On Behalf of | Jun 12, 2024 | Family Law

People who are going through a divorce often think about how they’re going to divide their assets. However, they should also take the time to think about their debts. Separate and marital debts aren’t going to go away if you’re divorcing. Instead, these have to be assigned to one spouse or the other, who then assumes responsibility for that debt moving forward.

Typically, separate debts, which might include things like student loans that were brought into the marriage, are paid by the person who originally held the debt. Marital debts, which can include things like joint credit cards, car payments and mortgages, must be divided during divorce.

What are a couple’s options for addressing marital debt?

There are two primary options for handling debts in a divorce. The first is that assets can be liquidated to pay off the debts. Some people prefer this option because it provides a clean financial foundation for each party, which enables them to focus on building their new life.

The other option is to divide the debts between the two parties. This can balance out a property division settlement. For example, if one person has a greater share of the assets, they might have to take on a bigger debt load.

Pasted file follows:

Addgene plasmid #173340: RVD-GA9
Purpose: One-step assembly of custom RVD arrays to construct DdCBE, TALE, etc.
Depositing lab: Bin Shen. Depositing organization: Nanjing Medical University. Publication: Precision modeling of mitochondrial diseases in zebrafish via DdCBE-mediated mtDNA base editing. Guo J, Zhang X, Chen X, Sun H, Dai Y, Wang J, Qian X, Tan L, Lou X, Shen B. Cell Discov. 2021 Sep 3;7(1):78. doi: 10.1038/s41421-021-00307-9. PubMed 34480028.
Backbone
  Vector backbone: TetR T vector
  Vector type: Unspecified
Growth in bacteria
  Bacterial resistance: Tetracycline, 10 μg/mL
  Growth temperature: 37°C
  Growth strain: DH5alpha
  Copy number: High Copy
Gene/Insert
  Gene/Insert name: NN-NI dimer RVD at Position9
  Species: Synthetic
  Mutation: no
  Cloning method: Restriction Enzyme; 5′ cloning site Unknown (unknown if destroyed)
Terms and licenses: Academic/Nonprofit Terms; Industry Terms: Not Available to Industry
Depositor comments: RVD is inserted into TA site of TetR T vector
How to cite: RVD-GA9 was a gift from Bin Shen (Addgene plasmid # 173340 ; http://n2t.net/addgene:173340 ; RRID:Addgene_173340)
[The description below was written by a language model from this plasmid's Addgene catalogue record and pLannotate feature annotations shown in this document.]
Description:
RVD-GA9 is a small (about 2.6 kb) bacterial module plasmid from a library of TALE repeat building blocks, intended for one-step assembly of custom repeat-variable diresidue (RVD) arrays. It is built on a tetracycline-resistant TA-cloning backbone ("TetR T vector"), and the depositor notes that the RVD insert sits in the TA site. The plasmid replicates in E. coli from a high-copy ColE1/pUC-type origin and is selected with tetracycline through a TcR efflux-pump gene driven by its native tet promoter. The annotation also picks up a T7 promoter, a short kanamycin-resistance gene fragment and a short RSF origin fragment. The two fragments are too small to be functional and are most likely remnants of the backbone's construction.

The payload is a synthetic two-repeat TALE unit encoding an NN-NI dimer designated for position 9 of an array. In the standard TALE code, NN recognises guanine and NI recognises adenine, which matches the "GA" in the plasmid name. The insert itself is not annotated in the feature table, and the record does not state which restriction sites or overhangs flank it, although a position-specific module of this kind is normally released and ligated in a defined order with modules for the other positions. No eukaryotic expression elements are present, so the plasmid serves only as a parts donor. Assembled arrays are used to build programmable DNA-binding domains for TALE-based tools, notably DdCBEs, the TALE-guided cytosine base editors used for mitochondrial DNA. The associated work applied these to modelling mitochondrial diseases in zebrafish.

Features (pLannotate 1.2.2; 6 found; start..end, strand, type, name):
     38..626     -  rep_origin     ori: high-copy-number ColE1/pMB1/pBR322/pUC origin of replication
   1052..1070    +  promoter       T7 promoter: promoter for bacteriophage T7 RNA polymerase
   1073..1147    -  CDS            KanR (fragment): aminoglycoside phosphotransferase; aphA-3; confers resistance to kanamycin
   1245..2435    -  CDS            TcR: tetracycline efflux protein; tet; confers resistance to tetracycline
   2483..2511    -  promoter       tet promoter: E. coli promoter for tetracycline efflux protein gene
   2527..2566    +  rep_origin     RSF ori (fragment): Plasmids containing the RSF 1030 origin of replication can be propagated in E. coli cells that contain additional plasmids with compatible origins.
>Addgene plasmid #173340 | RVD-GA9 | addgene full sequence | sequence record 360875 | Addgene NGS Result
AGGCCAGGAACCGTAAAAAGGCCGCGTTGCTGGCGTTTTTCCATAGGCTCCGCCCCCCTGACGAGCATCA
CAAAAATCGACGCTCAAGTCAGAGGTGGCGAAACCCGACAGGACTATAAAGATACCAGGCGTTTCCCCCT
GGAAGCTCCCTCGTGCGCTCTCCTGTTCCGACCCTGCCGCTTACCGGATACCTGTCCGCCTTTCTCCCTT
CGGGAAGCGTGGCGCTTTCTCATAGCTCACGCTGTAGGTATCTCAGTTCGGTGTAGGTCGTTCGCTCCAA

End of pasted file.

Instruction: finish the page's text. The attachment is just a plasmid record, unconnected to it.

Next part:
Once debts are divided and assigned, it’s typically best for the party responsible for them to have the account transferred into an individual account, if possible. Otherwise, keeping both spouses associated with a particular account could cause issues down the road.

What happens if a debt is assigned to a person and they don’t pay?

Creditors aren’t part of the divorce proceedings, which are civil matters. Because of this, they aren’t bound by the property division process. Instead, they can still go after both parties if the person assigned the debt doesn’t pay and the other spouse remains named on the account. This means that both credit scores will be impacted by the nonpayment.

Working out the property division settlement can be complex, especially since California is a community property state. Having the assistance of a legal representative who can explain the options and protect divorcing individuals’ rights is often beneficial.